Tuesday, July 16, 2019

naku wa nai なくはない

WIP: this article is incomplete and might change in the unforeseeable future.
In Japanese, naku wa nai なくはない is the i-adjective or auxiliary adjective nai ない in the adverbial form, plus the wa は particle, plus the auxiliary nai ない again.

If the first nai is an auxiliary, ~naku wa nai ~なくはない means something "is indeed" somehow. If the first nai isn't an auxiliary, then it depends on what the phrase is saying. The exact grammar has been explained in the article about ~ku wa ~くは.

Usage

Phrases ending in ~ku wa nai ~くはない affirm something "is not" somehow.
  • kawaii
    可愛
    [It] is cute.
  • kawaikunai
    可愛くない
    [It] is not cute.
  • kawaiku wa nai
    可愛くはない
    Cute, [it] is not.

Above, ~ku wa nai affirms it "is not" kawaii.

Then, with ~naku wa nai ~なくはない, it'll affirm it "is not" nai. But nai means "not." So it becomes it "is not not," nakunai なくない. Which means it "is."
  • kawaii
    可愛
    [It] is cute.
  • kawaikunai
    可愛くない
    [It] is not cute.
  • kawaikunakunai
    可愛くなくない
    [It] is not not cute.
    [It] is cute.
  • kawaikunaku wa nai
    可愛くなくはない
    Not cute, [it] is not.
    Cute, [it] is.

Yep, this is a confusing double negative.

To make matters more confusing, nai ない can be suffixed to a lot of conjugations. For example, in the potential:
  • taberu
    食べる
    To eat.
  • taberareru
    食べられる
    Able to eat. (potential.)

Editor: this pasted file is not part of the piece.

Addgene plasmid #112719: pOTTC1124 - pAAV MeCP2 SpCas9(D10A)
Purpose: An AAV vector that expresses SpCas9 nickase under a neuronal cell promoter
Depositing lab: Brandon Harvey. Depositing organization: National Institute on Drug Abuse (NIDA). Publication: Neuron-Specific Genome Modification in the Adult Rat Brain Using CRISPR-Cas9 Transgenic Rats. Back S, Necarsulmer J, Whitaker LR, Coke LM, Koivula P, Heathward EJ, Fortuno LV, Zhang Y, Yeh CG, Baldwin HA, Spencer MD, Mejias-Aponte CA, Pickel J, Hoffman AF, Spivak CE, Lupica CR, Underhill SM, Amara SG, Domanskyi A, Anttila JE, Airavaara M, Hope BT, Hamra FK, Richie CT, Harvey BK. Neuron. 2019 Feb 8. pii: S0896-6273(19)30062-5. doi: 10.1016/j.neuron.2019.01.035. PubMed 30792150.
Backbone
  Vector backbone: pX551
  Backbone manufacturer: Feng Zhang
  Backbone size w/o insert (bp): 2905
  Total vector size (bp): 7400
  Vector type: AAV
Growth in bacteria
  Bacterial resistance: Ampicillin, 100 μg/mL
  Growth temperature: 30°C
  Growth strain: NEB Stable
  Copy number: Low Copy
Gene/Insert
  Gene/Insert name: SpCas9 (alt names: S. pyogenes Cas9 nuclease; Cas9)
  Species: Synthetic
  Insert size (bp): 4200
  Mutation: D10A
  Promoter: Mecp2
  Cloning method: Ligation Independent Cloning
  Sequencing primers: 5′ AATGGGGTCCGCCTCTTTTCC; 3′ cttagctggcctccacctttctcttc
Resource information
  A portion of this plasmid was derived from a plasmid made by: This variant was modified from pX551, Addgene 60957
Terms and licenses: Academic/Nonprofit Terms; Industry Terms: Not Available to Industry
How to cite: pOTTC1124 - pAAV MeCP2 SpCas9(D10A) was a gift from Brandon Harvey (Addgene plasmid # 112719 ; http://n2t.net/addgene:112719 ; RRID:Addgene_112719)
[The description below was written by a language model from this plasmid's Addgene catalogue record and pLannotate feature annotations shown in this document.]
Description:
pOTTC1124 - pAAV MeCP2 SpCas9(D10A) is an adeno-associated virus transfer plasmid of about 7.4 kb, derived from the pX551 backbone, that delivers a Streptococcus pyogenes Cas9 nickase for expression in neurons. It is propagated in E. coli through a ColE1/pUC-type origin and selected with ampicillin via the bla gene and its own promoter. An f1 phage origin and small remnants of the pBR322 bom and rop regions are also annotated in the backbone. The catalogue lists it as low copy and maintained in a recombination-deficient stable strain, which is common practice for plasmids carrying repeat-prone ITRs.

[Something you] can eat.
    Edible.
  • taberarenai
    食べられない
    Not able to eat. (negative potential.)
    [Something you] can not eat.
    Inedible.
  • taberarenaku wa nai
    食べられなくはない
    Not able to eat, [it] is not.
    It's not [something you] can not eat.
    It's not inedible.

Usually, the phrase above, taberarenaku wa nai 食べられなくはない, means it's something that you would rather not eat, but that it's not like you can't eat it. For example, if there's nothing else to eat, you'll have to eat it. So it's not like you can't. But, if possible, you'd rather not.

無くはない

When naku 無く is not an auxiliary attached to a verb or adjective, it means "nonexistent," which is the antonym of aru ある.

The grammar of naku wa nai 無くはない remains the same, except this time we aren't negative a verb or adjective. Instead, we're negating something "not existing," or "not being in [our] possession," in other words, "[we] not having" something. For example:
  • okane ga aru
    お金がある
    There is money.
    [I] have money.
  • okane ga nai
    お金が無い
    Money is nonexistent.
    [I] don't have money.
  • okane ga naku wa nai
    お金が無くはない
    Money, nonexistent is not.
    Not having money, [I] don't.
    Having money, [I] do.
    • i.e. it's not like I don't have money, I do.

An example with the null particle:
  • kankei naku wa nai
    関係なくはない
    Relationship, nonexistent is not.
    • It's not like there is not a relationship.
    • It's not like this has nothing to do with that.